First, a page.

How Color Created Character in Brie Larson’s Unicorn Store
Captain Marvel aside, Brie Larson makes her feature-length directorial debut with Unicorn Store, now on Netflix. First screened at the Toronto Film Festival in September, the fantastical allegory written by Samantha McIntyre follows Kit (also played by Larson), a colorful art student who receives mysterious invitations to visit The Store where she’s granted owning the unicorn of her childhood dreams.
The use of color was fundamental to the story as it painted a metaphor for Kit finding her identity. Larson collaborated with production designer Matt Luem and costume designer Mirren Gordon-Crozier to detail a vibrant palette and tone that influenced subtext.
Before sets even saw a drop of ink, Larson and Luem discussed who Kit was as a person and as an artist. The symbolism of color and how it would affect Kit was a central topic. Luem explored different artistic expressions and painters throughout the 20th Century to shape Kit’s point of view. She even looked at how pop music might inspire her artwork. “We thought she might be a fan of Grimes. I even saw a bit of Kim Gordon from Sonic Youth in the character,” notes Luem.
What they found in Kit was someone who takes low quality and everyday materials and in an opportunistic way creates a new vibrant world using those materials. By defining what kind of artwork Kit would make it became the root of every other part in the film. “We had the freedom to explore our designs the same way Kit would respond to color,” says Luem. “And Brie was open to it being a feast of color. It became our rallying cry, ‘go for more color’.”
In an early scene, Kit is in art school painting a self-mural of bold saturated hues against a white wall. Luem strived to create an immediate contrast between Kit and the art school setting. “School is a form of institutionalization where you’re dogmatically forced to do something,” says Luem. “It can backfire in terms of what your artistic point of view is and how you approach your process, so we wanted that idea represented in the location and stripped it down in terms of color and aesthetic to make Kit standout.”
It’s Kit’s misunderstood creativity that gets her kicked out of art school sending her back to her parent’s house, played by Bradley Whitford and Joan Cusack. Color is restrained inside the home with more earthy tones of browns, creamy whites, and yellows defining the space. Costume design echoed the flavor of the house as Whitford’s and Cusack’s characters dressed in a similar palette of greens and light browns. “When Kit is at home she needed to be the source of color,” says Gordon-Crozier.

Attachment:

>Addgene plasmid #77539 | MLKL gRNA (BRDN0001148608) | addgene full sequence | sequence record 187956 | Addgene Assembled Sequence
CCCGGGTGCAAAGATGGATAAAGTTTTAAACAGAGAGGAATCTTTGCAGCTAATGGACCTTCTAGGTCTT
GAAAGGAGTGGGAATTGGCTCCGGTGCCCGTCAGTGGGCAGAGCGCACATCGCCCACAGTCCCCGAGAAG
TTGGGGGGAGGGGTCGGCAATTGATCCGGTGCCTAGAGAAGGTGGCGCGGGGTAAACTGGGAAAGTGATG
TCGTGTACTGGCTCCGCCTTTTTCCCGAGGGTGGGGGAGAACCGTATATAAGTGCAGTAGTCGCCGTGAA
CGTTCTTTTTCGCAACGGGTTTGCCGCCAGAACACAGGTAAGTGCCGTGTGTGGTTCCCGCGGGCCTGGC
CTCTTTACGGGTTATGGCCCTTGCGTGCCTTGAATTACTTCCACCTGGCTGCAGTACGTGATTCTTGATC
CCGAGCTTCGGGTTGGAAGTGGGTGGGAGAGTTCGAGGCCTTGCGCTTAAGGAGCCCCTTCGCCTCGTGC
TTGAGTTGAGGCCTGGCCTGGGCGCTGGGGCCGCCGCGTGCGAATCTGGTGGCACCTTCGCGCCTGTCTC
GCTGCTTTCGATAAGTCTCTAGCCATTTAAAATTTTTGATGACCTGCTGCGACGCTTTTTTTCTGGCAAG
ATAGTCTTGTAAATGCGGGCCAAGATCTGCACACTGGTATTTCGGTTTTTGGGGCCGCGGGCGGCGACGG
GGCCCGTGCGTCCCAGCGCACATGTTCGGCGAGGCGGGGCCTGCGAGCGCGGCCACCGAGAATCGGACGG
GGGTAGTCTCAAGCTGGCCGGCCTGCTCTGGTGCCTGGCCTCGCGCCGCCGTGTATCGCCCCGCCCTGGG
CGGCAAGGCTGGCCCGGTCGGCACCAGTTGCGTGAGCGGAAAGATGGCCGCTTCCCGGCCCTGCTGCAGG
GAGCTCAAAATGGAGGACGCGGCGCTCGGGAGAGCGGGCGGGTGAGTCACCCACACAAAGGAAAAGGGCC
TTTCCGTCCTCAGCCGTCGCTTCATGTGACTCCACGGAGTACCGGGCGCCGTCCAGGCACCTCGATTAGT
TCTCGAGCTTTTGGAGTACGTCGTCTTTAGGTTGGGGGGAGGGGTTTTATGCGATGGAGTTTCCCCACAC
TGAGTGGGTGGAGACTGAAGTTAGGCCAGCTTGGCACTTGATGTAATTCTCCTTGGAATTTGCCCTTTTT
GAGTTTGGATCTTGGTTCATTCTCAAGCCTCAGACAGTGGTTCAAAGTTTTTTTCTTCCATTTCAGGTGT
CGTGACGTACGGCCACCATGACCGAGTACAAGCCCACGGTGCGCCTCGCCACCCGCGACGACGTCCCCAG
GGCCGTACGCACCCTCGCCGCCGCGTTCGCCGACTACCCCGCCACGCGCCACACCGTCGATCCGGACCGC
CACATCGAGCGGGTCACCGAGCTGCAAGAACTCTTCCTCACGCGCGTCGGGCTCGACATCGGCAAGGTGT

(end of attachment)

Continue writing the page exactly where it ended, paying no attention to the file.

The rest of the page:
Pressed by her parents to do something with her life, Kit takes a temp job at a PR agency humorously called PR&R PR. Luem designed the space to be void of color using a neutral palette of blues and dark grays. Symmetrical cubicles paved the large open space to intentionally create a contrasting dynamic with Kit’s character.
Gordon-Crozier dressed Kit in a vintage ‘70s suit and accessorized it with a vibrant yellow bag as a way “to keep her grounded in her child-like state.” Yellow also linked Kit to Virgil (Mamoudou Athie), who she meets later at a hardware store “It’s subtle but Virgil is wearing a yellow vest which connects them as a potential love interest,” says Gordon-Crozier.
Kit stumbles upon invitations to visit The Store. The Salesman (Samuel L. Jackson) runs this magical place. This mercurial, multichromatic figure offers her the unicorn she always wanted. Yet nothing in life is free. In order to be worthy of the creature, Kit must complete several tasks and do some soul-searching. “The invitations The Salesman sends to Kit needed to have a different artistic style than hers,” says Luem. “We researched Japanese graphics and posters from the ‘60s and created the aesthetic for those graphic treatments around those influences.”
The Store carried its own unique look, too. The Salesman and his wardrobe popped with vibrancy. “He’s the most colorful in that space,” says Gordon-Crozier. “We detailed his suits in pastel colors where everything harmoniously matched down to his tie. The thought was to use colors on him that made you associate with the feeling of a rainbow or things that are soft and sweet.”
Kit presents an adverting campaign for a vacuum in the PR agency’s boardroom in one of Unicorn Store‘s defining moments. She wears a flowy outfit as if hundreds of brightly colored tree icicles lined her body. “It was a very special piece handmade by Gucci,” Gordon-Crozier says. “When I saw it I knew there was nothing better than it for this movie. The scene includes a dance sequence, and we wanted something with movement. Something that had vibrancy and reflection to it.” Underneath, Kit wears a shamrock green suit symbolizing energy, life, and money.
Color created a symbolic depth to the allegory where its progression paralleled Kit’s character. This shared vision Luem and Gordon-Crozier had with Larson allowed them to explore the story in the most creative and imaginative ways.